SAN FRANCISCO -- In the bottom of the eighth inning Tuesday night, Giants center fielder Gregor Blanco watched Padres first baseman Eric Hosmer single to left field and then reached for his back pocket. Blanco pulled out a small card and studied it as he walked back toward dead center.
The card had told him that Hosmer likes to go the other way, but Padres catcher Austin Hedges, the next batter, had different tendencies, so Blanco kept walking until he was about 30 feet to the right-field side of second base.
Hedges grounded out to second, right in line with where Blanco was standing, and the dance started again, this time in left field. Giants rookie left fielder Chris Shaw reached into his back pocket and took out a similar card. He took a quick peak, hiding the card alongside his glove, and then quickly tucked it back into his pocket before moving over a few steps.
"I try to be discreet," Shaw said the next day, smiling.
The Giants have been discreet about this particular adjustment for months, but if you watch the outfielders closely, you'll see them studying between innings or hitters. Before each game, bench coach Hensley Meulens hands out the cards, which are small enough to fit in a player's back pocket but display a wealth of information. Each opposing hitter is listed with spray charts of where he most often hits the ball against left-handed and right-handed pitchers. The card tells an outfielder whether he needs to shade over towards the line, or play deep, or shallow, and much more. Meulens has a much more detailed master copy in his own pocket and will make adjustments during at-bats depending on the swings he's seeing, or info relayed from pitching coach Curt Young or manager Bruce Bochy.
"Everything is evolving," Meulens said. "It's much easier for me to have them have that info out there in their pocket. We needed to be in a better position to catch more balls in the air, and sometimes it's a lot easier for them to take a peak at the card instead of me having to move three players from the dugout."
In past seasons, Giants outfielders were presented with that info before a series or game and would have to memorize it. Meulens would make adjustments with hand signals from the dugout, but that's easier said than done. With 40,000 fans buzzing and action on the bases, it can be hard to get an outfielder's attention from the top step and relay that he needs to move a few paces one way or the other.
Enter the card system, which was already being used by several other teams. The card itself is just a slip of paper with spray charts that look similar to the one shown on broadcasts, except instead of the field being broken up into five segments, it's nine or more. There are plenty of details, but players have found the info useful.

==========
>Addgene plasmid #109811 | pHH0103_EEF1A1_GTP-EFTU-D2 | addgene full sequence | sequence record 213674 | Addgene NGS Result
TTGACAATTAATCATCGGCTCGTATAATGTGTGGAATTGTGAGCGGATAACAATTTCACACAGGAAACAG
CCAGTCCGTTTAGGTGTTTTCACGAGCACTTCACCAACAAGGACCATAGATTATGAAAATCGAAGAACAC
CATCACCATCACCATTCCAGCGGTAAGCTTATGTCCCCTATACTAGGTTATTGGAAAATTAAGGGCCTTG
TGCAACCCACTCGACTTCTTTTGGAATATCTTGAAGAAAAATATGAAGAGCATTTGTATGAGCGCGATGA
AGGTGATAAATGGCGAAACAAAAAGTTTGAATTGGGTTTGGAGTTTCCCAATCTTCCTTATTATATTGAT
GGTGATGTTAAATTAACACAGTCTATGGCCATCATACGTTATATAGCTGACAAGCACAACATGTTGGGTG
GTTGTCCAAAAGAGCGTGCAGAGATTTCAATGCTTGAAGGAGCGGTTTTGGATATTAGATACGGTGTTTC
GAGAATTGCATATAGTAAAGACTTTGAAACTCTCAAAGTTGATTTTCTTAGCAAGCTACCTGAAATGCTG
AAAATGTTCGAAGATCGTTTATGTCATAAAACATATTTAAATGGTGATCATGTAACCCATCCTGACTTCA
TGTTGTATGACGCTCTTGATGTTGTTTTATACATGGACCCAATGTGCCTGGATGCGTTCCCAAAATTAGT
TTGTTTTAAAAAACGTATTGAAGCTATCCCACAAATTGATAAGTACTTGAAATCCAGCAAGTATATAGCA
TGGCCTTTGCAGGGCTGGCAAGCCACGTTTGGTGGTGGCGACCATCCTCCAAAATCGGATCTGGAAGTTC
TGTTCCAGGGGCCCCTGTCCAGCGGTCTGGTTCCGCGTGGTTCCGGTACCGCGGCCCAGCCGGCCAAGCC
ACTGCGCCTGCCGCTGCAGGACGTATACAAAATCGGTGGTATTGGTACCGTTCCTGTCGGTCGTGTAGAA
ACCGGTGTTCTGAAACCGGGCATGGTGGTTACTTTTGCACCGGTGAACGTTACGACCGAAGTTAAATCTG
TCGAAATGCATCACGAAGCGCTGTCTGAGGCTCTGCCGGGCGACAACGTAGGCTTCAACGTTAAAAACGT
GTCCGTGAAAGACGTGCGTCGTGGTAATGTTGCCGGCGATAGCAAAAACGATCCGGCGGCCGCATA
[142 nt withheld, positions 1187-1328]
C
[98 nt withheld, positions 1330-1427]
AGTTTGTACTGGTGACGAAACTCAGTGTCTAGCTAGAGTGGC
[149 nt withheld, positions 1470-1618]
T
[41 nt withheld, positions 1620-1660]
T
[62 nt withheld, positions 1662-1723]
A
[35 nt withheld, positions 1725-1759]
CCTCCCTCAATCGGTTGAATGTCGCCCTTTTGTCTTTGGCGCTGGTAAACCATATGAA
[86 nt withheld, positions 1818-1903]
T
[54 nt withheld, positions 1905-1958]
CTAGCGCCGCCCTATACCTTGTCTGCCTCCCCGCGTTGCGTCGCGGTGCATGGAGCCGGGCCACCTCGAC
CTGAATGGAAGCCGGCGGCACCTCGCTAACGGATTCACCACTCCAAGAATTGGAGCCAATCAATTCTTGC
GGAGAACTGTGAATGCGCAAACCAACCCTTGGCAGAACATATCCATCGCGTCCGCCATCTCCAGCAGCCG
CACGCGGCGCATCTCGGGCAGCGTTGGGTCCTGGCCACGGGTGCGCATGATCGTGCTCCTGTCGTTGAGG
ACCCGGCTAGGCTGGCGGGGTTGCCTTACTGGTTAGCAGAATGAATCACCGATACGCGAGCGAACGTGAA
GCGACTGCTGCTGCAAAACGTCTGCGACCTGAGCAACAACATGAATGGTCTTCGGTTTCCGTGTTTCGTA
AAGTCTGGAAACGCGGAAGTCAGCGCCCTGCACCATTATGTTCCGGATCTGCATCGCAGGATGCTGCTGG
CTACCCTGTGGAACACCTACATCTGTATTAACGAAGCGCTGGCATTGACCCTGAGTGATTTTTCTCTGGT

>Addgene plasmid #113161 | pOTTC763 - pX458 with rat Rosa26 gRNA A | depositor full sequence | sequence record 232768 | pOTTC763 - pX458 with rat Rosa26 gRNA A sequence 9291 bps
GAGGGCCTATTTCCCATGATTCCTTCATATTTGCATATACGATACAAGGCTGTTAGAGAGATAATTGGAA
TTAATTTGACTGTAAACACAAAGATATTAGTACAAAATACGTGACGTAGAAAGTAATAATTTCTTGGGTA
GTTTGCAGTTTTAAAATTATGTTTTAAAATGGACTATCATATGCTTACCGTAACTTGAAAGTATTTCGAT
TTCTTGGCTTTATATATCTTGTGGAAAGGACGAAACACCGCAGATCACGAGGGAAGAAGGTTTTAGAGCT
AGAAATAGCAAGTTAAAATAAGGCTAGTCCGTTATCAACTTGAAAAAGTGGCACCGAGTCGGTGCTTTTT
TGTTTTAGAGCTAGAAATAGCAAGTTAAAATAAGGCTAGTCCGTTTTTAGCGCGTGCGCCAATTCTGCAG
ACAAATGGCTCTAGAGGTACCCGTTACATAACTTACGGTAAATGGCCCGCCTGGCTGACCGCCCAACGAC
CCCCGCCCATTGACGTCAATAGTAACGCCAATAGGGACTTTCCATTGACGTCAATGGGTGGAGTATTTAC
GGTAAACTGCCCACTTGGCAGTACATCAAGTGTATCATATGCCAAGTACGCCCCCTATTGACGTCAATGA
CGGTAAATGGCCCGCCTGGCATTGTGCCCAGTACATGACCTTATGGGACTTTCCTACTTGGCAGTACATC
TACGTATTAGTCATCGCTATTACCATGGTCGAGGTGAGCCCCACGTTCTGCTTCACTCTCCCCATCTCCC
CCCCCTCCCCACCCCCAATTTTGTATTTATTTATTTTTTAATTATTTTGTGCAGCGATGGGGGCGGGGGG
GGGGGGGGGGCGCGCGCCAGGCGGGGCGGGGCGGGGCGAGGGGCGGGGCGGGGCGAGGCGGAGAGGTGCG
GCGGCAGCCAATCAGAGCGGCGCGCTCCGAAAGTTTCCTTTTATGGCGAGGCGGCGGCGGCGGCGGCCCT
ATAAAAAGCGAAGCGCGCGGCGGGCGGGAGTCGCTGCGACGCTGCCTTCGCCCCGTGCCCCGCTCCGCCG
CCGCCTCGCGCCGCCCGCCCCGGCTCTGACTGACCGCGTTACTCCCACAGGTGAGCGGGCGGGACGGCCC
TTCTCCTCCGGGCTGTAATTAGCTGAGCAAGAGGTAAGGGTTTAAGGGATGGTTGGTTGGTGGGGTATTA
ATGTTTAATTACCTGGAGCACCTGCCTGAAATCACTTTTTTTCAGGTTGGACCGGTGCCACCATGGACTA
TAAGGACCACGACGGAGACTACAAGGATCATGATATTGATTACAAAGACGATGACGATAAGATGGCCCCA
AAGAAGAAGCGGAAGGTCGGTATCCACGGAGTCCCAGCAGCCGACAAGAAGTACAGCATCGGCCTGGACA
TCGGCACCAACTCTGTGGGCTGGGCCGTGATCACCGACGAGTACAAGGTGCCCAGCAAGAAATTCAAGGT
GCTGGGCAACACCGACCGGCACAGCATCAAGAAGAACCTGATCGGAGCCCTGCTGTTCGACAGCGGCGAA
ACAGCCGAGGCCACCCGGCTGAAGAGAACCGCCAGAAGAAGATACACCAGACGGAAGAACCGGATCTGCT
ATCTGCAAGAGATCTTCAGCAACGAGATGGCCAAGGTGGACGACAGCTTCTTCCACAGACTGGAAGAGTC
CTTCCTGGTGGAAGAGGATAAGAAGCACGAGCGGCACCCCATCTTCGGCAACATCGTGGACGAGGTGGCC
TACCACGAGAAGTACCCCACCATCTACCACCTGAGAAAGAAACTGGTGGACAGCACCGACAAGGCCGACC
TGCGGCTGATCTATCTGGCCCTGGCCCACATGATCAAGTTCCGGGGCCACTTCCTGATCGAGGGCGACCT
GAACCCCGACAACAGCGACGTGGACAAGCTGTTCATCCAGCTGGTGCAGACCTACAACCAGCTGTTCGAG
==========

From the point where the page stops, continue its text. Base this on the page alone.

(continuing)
"I've liked it a lot," Austin Slater said. "There's a lot of info that last year you would take five or 10 minutes before a game to memorize. This is way more efficient. Purists might not like it, but this is the way the game is moving."
There already have been objections. Umpire Joe West confiscated a similar card from Phillies reliever Austin Davis earlier this month and MLB may eventually crack down on the type of info that can be taken onto the field. For now, it's helping the Giants try to improve an outfield defense that was awful last season. In September, it has proven especially useful.
Slater said he consulted the card for just about every batter against the Braves, who are an unfamiliar out-of-division opponent, and he expects to do the same against the Cardinals. Gorkys Hernandez doesn't use the card against NL West opponents because he knows their tendencies, but said he has used it to adjust against September call-ups. Shaw tries to check often and memorize the next four batters' tendencies.
The card is just the latest step for a staff that has tried to keep up with an evolving game. The Giant have had a member of the front office traveling with them all season to provide additional data, and members of the staff will get together next week to break down every aspect of their outfield defense and see where there have been improvements. It's likely the card system will stick, which means players will have to get used to an adjustment to their pre-game routine.
"I forget to take it a lot of times," Hernandez admitted, laughing. "When they give it to me I put it in my locker. Sometimes I'll see the batter come up and I don't have it, so I try to look at his swing and read him that way, and then after the inning I'll run down and pick it up."
There's another adjustment, too. Slater said the in-game homework has led to some increased heckling.
"We were on the road the other day and some guy yelled ‘Why do you keep reaching for your pocket? Stop cheating!'" he said.
The Giants view it more as gaining a tiny and legal edge. If they pick up an extra out here and there, it's all worth it.